The University of North Florida was awarded the platinum-level Skin Smart Campus designation by the National Council on Skin Cancer Prevention and will implement a campus-wide skin cancer prevention initiative this month as part of National Skin Cancer Awareness month.
The Indoor Tan-Free Skin Smart Campus Initiative was started in response to the 2014 U.S. Surgeon General’s call to action to prevent skin cancer, which emphasized indoor tanning and unprotected sun exposure as significant health hazards that increase the risk of melanoma and other skin cancers.
“Skin cancer is the most common cancer in the country, with 20 percent of the population likely to develop skin cancer in their lifetime and an annual treatment cost well over $8 million. Even more tragic is that skin cancer is mostly preventable by avoiding indoor tanning and reducing sun exposure,” said Dr. Julie Merten, assistant professor of public health in the Brooks College of Health at UNF.
An Indoor Tan-Free Skin Smart Campus demonstrates a commitment to skin cancer prevention and the ongoing health of its students. UNF is committed to keeping indoor tanning machines off campus, educating students, faculty and staff on the dangers of indoor tanning as well as providing sunscreen samples in common University areas.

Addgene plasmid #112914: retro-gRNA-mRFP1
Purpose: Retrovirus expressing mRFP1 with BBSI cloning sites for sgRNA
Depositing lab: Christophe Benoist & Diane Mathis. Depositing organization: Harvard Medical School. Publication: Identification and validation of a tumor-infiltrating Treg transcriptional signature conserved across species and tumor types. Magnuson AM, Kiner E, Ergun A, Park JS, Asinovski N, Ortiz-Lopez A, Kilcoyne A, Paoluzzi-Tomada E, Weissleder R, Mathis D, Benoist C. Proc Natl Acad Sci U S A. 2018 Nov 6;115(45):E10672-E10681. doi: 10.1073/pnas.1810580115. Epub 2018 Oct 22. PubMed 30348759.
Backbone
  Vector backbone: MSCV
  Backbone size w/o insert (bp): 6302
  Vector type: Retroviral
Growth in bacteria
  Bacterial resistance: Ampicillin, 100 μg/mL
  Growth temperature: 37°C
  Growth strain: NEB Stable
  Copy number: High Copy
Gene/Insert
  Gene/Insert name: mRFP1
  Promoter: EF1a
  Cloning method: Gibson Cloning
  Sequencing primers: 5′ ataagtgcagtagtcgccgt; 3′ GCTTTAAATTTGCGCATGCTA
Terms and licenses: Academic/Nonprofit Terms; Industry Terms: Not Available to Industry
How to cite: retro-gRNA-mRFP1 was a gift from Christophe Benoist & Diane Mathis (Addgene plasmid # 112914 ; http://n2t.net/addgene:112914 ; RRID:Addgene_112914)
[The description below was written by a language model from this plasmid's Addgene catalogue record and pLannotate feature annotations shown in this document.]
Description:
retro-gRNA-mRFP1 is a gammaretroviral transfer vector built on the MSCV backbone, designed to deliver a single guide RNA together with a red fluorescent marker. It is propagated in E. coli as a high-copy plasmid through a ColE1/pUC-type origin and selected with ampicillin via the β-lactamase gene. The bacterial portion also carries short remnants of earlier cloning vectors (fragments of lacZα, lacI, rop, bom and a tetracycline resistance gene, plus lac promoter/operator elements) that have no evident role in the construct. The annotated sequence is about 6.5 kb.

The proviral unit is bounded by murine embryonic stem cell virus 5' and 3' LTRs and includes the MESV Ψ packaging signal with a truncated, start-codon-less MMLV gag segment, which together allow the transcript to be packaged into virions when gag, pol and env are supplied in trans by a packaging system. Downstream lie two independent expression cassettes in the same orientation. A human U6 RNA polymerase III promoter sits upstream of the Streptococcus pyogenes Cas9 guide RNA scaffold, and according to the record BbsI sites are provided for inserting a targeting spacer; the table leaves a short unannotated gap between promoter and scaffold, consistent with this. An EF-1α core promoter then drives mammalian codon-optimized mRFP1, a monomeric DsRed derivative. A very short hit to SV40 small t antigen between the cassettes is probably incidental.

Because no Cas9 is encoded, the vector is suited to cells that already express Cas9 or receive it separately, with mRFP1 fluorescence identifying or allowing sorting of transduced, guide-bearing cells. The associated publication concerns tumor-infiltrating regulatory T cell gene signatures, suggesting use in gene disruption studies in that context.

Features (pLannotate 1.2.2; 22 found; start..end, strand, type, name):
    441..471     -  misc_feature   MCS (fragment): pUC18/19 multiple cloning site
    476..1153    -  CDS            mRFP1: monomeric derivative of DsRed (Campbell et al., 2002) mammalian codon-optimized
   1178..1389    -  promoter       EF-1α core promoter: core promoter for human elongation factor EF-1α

The universities recognized by this award have demonstrated a commitment to skin cancer prevention and the ongoing health of its students. Platinum-level universities don’t list any off-campus housing that includes indoor tanning as an amenity on the university’s off-campus housing listings website, doesn’t permit any indoor tanning salon to be included as a university-affiliated debit card merchant and provides access to educational programming focusing on the risks of UV exposure and skin cancer prevention practices to students, faculty and staff.
“Many colleges just don’t seem to realize the importance of this issue,” said Dr. Sherry Pagoto, Skin Smart Campus Initiative co-chair. “They don’t view the health hazards for indoor tanning and unprotected sun exposure as significant like they do tobacco.”
Despite the known risks, indoor tanning is common among adolescents and young adults, with 37 percent of white adolescent females and 11 percent of adolescent white males having used indoor tanning facilities at least once in their lifetime. Additionally, early research suggests that indoor tanning has addictive properties, and that the risk of addiction is higher for individuals who begin tanning at an earlier age.